I am in the market for a new laptop. Unfortunately, each of my attempts at researching the best model to buy have resulted in me slamming my (old) laptop closed in frustration. Every manufacturer’s user interface for researching notebooks is so arduous that I’m starting to wonder if they don’t do it on purpose.
Problem #1: What is the difference between a Small Business Notebook, a Medium Business Notebook and a Large Business Notebook?
Why does a visitor have to answer this before they can see the notebooks? Is there a physical difference between the PC needs of a C# Developer at a small startup versus a C# Developer at a large corporation? Am I missing out on cool gadgets?
I contacted Dell through their website to ask, but nobody got back to me. I can only suspect that as I made my query from the “small business notebooks” section, that I am not considered an attractive enough sales opportunity to be worth the time. Perhaps a query from the “potentially lucrative corporate order” section would’ve elicited a response.
Nevertheless, by this time I had encountered the second problem.
Problem #2: Is there really a difference between product lines?
Let’s use Toshiba as an example this time. They have 3 different product lines that are roughly the same size. Using the descriptions from their website:
Tecra: “power and mobility: with seamless connectivity”
Satellite: “feature-packed value: quality and performance for at home or on the move”
Satellite Pro: “Perfect for SMB’s: exceptional value and high performance to keep your business growing”
Unlike a car, where different models have clear-cut purposes (would you like a 2-seater sports car, a family SUV, a compact hatch or a large luxury sedan?), the exact differences between these laptop models is rather unclear to me. I’m relatively certain that everyone wants a laptop to be mobile, powerful and good value. Why can’t they just combine these three models into a single, customizable model that does everything? Does the marketing department have to polish this stuff? My head explodes when I try to figure out which one to choose…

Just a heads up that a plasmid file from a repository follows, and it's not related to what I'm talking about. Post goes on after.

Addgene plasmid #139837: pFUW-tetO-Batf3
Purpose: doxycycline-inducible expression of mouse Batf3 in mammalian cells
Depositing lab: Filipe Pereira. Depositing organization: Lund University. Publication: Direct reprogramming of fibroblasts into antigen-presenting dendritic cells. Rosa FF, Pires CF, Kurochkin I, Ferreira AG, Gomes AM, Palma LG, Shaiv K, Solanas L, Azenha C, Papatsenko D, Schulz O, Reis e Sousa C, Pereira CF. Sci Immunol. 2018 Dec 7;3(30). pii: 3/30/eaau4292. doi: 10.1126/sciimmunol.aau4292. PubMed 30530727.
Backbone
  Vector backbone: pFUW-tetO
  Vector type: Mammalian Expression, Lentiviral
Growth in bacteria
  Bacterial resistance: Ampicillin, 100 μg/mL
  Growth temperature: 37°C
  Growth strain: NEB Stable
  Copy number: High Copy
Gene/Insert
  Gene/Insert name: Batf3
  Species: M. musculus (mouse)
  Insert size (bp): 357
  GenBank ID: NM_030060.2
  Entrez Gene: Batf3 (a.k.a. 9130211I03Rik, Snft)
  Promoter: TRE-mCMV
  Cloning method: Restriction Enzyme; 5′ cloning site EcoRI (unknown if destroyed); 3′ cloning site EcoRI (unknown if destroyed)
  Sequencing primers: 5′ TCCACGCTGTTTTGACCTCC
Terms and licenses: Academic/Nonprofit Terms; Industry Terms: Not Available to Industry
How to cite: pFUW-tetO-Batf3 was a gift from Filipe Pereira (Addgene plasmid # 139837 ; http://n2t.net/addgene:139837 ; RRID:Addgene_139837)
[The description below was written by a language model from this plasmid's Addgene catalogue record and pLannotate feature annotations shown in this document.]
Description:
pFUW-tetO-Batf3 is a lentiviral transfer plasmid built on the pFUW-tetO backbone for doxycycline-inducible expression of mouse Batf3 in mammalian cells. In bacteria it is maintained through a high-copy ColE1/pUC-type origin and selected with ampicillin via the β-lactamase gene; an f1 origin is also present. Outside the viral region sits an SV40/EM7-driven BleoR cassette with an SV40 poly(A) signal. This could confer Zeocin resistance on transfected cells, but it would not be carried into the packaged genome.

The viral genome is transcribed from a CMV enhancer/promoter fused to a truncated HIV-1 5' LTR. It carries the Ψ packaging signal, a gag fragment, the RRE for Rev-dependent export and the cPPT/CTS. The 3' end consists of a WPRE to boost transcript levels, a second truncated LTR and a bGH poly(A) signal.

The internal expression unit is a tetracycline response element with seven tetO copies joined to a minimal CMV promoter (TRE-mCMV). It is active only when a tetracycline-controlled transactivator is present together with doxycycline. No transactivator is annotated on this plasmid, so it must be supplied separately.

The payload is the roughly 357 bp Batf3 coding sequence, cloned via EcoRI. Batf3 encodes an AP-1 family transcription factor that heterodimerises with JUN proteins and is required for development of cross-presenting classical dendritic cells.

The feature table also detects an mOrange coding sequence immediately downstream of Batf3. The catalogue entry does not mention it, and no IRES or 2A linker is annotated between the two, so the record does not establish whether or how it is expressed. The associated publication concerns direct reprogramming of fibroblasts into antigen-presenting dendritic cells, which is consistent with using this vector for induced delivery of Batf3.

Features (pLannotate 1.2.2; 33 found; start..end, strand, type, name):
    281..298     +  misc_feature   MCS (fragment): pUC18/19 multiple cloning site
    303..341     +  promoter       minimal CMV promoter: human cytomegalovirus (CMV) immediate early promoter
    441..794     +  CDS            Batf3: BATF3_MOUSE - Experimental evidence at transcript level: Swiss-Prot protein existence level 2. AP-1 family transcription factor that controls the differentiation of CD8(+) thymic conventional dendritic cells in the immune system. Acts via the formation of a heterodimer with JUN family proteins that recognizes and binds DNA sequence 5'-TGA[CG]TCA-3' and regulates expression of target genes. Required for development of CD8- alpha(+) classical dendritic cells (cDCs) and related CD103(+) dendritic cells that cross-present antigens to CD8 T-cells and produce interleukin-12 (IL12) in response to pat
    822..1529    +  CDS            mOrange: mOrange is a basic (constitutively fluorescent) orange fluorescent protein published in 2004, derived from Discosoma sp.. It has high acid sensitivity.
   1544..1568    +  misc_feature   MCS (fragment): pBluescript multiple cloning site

Problem #3: Narrowing the results
This is by far the largest design issue I have and seems to be the most widespread.
When faced with buying a laptop, one typically has a list of requirements, such as:
- Price below $1,000
- Smaller than 15″
- At least 2GB RAM
Yet on every conceivable website I’ve found, your search options are in a dropdown box that only lets you choose a specific range:
- Price Range: $800-$900 OR $900-$1000 OR $1000-$1100, etc.
- Monitor size: 12-13″, 13-14″, 14-15″, 15-16″, etc.
- CPU speed: 2Ghz OR 2.2Ghz OR 2.4Ghz OR 2.6GHz
- Manufacturer: Dell, HP, Apple, Sony, etc.
No manager ever says to you “Your budget is $1000, but whatever you do don’t spend less than $800.” Does anyone honestly have a problem with a PC that is too fast or too cheap?
The solution to this problem – one which is rife on vertical searches all over the Internet – is to actually cover more than one range based on the context. For example:
- Maximum Price: $800, $1000, $1200, $1400, etc.
- Minimum CPU speed: 1.8Ghz, 2.0Ghz, 2.2Ghz, 2.4Ghz, etc.
- Minimum screen size: (none), 11”, 12”, 13”, etc.
- Maximum screen size: (none), 13”, 14”, 15” etc.
See the trend yet?
Companies like Dell, who have clearly spent a lot of effort on their product customization engine, should take this one step further and simply have a button on their front page labeled “Find My Ideal Notebook.” You’d choose your minimum requirements and nice-to-have’s using dropdowns like I’ve mentioned, and the website would then display the different models that can be configured as per your criteria, along with the price and a clear list of differences between the models.
I for one would be a lot more likely to buy a notebook from anyone who addressed these 3 problems.